The attacks mark the beginning of an ongoing U.S. air campaign in Libya, a Pentagon spokesman said.
The U.S. airstrikes came at the request of the Libyan Government of National Accord, or GNA, to support forces trying to quash ISIS in its primary stronghold in Libya, Pentagon spokesman Peter Cook said. The GNA is Libya's U.N.-backed unity government.
"GNA-aligned forces have had success in recapturing territory from ISIL thus far around Sirte, and additional U.S. strikes will continue to target ISIL in Sirte in order to enable the GNA to make a decisive, strategic advance," Cook said, using another acronym for ISIS.
"The U.S. stands with the international community in supporting the GNA as it strives to restore stability and security to Libya. These actions and those we have taken previously will help deny ISIL a safe haven in Libya from which it could attack the United States and our allies."
The White House said President Barack Obama authorized the airstrikes at the recommendation of Defense Secretary Ash Carter.
"The President's been clear that he will deny any safe haven for groups like ISIL or any group that tries to do us harm," White House spokesman Eric Schultz said. "The strikes you've seen are consistent with that approach."
It was not immediately clear how many ISIS militants or structures may have been hit.
ISIS' reach in Libya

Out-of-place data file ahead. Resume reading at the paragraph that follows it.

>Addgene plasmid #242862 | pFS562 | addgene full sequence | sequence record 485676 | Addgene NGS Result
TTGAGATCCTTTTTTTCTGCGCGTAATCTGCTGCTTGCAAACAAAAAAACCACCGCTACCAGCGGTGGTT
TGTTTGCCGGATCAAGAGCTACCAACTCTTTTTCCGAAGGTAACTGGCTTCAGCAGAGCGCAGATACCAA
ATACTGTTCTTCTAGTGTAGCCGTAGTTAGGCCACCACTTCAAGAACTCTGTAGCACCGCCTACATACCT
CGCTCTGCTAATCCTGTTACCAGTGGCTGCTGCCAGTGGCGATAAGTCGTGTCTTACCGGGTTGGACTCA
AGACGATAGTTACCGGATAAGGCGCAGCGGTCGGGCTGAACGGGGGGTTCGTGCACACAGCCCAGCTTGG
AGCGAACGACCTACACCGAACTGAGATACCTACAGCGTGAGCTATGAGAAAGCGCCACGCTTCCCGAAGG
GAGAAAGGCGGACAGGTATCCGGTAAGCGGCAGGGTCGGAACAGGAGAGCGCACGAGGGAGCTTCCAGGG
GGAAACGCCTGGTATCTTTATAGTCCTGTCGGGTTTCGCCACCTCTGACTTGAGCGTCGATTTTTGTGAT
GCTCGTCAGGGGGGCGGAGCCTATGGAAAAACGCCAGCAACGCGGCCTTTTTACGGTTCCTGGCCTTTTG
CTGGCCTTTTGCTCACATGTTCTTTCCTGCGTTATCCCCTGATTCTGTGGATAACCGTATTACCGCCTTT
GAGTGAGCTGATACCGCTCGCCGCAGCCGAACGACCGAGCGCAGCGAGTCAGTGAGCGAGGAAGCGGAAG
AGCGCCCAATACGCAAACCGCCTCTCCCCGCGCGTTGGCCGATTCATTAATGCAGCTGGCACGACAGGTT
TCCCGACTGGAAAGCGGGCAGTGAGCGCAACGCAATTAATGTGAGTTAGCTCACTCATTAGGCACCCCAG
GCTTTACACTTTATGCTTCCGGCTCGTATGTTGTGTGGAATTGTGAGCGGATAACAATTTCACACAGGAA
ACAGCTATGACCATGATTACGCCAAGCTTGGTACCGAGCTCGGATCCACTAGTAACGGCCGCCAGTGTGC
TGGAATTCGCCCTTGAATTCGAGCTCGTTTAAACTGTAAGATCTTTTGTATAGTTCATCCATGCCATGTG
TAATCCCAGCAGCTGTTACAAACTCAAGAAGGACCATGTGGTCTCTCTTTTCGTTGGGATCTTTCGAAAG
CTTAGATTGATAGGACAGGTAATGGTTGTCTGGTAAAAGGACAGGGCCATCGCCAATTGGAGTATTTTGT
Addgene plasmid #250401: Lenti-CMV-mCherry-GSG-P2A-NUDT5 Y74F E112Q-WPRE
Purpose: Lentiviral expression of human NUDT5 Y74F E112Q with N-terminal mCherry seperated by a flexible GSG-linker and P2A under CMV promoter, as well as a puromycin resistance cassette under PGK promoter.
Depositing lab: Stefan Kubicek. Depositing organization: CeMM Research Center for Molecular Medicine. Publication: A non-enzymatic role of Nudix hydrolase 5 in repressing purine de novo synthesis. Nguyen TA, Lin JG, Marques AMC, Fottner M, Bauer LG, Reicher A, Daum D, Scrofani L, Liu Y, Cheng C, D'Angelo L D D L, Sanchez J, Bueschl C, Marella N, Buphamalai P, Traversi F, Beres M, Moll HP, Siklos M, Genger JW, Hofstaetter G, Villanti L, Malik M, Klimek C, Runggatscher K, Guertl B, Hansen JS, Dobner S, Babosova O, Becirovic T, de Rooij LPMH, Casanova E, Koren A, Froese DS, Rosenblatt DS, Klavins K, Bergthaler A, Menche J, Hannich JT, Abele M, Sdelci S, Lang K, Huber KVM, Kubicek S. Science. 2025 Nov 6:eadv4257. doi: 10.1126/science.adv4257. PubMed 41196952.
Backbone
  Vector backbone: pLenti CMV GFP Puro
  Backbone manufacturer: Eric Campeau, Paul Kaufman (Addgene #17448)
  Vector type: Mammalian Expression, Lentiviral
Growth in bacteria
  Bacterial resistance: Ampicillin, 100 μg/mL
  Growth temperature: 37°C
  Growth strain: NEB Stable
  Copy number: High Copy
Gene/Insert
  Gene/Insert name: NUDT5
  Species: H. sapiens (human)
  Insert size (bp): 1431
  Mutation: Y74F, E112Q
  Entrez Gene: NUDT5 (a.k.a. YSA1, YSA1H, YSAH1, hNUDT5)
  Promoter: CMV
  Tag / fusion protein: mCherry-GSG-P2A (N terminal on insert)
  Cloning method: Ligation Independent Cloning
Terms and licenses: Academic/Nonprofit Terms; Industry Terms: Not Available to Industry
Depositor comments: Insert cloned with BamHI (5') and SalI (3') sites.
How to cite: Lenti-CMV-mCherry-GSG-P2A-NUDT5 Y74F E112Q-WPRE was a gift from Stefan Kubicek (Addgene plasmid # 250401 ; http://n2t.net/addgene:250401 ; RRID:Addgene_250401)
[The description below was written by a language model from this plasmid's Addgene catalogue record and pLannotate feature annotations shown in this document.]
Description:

Aside from Iraq and Syria, ISIS' presence in Libya "is probably the most developed and the most dangerous," CIA Director John Brennan
recently told Congress.
And Libya's proximity to Europe could compound the problem.
"We assess that (ISIS) is trying to increase its influence in Africa and to plot attacks in the region and in Europe," Brennan said.
Residents describe horror by ISIS
The terror group has devastated residents in Sirte, according to a Human Rights Watch report
ISIS has diverted food, medicine, fuel and cash to its members and seized homes from residents who fled, HRW said.
"There are no vegetables or meat. Most shops are closed," one resident told Human Rights Watch. "Meanwhile the Daesh (ISIS) is living in our houses and having barbecues."
ISIS has also been accused of looting and destroying homes of those it thinks are enemies.
More than two-thirds of Sirte's 80,000 residents have fled, according to the May Human Rights Watch report.
"We need help," said the mayor of nearby Misrata, Mohamed Eshtewi. "We have no more food or housing to host the people fleeing the fighting."